Pathogenic E. coli thrive both in gut and bladder
May 9, 2013 § 1 Comment
Like jet-setting celebrities with homes in more than one location, some pathogenic strains of E. coli make two different places in the human body their homes. In a paper just out in the journal Science Translational Medicine, researchers describe how recurrent urinary tract infections in women may be caused by E. coli strains that can reside in both the gut and bladder.
Ecologically speaking, organisms are thought to adapt to a particular environment and learn how to best survive in that environment’s conditions. The trade-off is the adaptation to that particular environment comes at a cost: The organism is less fit to survive elsewhere.
However, the latest work by a team led by Jeffrey Gordon at Washington University in St. Louis suggests that may not be the case for some strains of E. coli that cause recurrent UTIs in women. These strains happily thrive both in the gut and bladder and can move easily between the two. “These experiments suggest that the organisms may not have to have a huge fitness cost for living in both habitats,” says Gordon. The work points to “another dimension of thinking about the origins of recurrent UTIs.”
In collaboration with Scott Hultgren’s group, also at Washington University in St. Louis, Gordon’s team studied four women who suffered from three consecutive UTIs each. These women were part of a large clinical trial looking into recurrent UTIs. Fecal and urine samples were collected during each of the women’s three UTI episodes. “We wanted to compare each woman to herself as recurrent infections occurred,” explains Gordon. “We asked the question: At any given infection, was there a population of disease-causing microbes, in this case uropathogenic E. coli, that dominated the urinary tract and also were represented in the gut?”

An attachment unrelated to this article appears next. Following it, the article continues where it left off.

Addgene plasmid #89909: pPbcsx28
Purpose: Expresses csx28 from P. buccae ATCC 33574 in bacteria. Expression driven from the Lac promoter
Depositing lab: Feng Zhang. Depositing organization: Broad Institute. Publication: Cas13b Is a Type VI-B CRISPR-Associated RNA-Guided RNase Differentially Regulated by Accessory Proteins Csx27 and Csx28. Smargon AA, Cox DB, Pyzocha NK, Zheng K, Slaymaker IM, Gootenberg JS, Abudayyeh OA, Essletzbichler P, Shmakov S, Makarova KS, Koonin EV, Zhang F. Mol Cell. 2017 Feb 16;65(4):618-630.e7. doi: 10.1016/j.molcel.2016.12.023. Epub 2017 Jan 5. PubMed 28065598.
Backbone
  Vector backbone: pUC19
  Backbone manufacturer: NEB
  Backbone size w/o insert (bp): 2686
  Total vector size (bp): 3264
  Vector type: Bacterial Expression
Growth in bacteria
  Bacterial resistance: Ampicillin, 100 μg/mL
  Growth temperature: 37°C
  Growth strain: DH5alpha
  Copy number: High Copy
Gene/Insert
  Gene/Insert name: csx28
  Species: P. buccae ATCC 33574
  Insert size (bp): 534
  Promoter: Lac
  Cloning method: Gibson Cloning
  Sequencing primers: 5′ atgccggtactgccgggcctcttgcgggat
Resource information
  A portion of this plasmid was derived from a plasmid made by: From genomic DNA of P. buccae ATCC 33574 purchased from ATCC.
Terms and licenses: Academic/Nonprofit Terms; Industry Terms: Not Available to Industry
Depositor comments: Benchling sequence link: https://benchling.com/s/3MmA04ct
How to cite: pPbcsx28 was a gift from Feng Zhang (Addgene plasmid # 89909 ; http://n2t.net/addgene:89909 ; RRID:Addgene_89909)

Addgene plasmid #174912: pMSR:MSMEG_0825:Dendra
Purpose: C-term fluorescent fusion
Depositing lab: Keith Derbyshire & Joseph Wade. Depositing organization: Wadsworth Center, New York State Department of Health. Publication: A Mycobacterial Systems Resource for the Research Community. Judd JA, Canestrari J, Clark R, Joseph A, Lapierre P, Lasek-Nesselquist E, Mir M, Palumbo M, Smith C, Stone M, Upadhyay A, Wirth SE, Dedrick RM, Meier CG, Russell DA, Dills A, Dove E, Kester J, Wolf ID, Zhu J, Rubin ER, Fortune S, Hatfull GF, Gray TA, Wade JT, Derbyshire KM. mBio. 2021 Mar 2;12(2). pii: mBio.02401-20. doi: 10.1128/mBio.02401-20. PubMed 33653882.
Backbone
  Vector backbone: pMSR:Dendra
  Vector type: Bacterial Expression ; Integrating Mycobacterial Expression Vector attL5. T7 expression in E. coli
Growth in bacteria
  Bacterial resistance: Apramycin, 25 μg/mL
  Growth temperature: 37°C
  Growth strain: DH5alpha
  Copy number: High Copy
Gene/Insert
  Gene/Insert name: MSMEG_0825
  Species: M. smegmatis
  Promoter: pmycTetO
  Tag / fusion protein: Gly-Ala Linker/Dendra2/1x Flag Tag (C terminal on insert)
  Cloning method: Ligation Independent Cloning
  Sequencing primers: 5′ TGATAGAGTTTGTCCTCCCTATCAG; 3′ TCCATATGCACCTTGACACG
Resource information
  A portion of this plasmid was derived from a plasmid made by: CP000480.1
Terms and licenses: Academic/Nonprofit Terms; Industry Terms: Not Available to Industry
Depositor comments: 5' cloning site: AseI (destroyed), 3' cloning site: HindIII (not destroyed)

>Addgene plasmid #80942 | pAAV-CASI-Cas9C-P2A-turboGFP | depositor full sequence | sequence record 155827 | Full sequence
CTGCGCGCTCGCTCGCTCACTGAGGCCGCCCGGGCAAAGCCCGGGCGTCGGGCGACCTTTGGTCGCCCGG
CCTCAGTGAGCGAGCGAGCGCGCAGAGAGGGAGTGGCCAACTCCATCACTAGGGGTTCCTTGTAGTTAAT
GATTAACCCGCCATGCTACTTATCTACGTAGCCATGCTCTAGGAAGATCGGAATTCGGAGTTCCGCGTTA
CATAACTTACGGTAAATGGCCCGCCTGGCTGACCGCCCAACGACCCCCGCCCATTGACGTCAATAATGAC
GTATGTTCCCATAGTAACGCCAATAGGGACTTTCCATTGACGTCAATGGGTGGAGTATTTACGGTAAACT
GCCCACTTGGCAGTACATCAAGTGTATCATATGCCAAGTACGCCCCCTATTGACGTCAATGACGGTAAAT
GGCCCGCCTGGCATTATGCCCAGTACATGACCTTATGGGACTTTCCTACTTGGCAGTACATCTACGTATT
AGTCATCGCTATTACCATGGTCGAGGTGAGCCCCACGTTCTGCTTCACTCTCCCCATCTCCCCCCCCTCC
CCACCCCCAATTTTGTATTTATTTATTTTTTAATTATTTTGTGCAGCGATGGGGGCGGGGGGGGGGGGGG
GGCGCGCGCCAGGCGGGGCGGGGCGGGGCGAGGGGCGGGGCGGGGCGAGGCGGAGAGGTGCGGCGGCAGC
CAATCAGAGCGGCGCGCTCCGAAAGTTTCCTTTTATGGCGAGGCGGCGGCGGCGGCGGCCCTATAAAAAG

The investigators collected 45 different strains of pathogenic E. coli and carried out multilocus sequence typing and whole genome sequencing. They found that two of the women had the same strains dominate both the gut and bladder in each of their three infections. The other two women each had a shift in the type of strain that occurred in both body habitats between episodes of recurrent UTI. “In one of the women, not only was there whole-scale shift in the types of strain, but the strain that was seen in the last episode resembled a strain found in the other individual who had maintained that strain throughout the three episodes,” says Gordon.
Next, the investigators placed the strains from the woman that underwent a whole-scale shift in mouse models and analyzed the changes that took place in the bacteria. They discovered that the strain that dominated the last UTI episode had increased fitness relative to the earlier strain in both the gut and the bladder.
Pathogenic E. coli strains have evolved a variety of strategies to cause recurrent UTIs in women. One involves formation of intracellular bacterial communities in the bladder wall. These communities can remain quiet, or they can release bacteria to cause infection.
Taken together, Gordon says, the data argue that recurrent UTIs should be viewed from a more holistic perspective. “We have to look at the human body as an ecosystem where very different body habitats can harbor organisms that promote health while, at the same time, contain organisms that can cause disease,” says Gordon. “At least two body habitats, and the spaces between them, such as the periurethral area, should be considered when hunting for the homes of lurking uropathogenic E. coli that cause recurrent bladder infections.”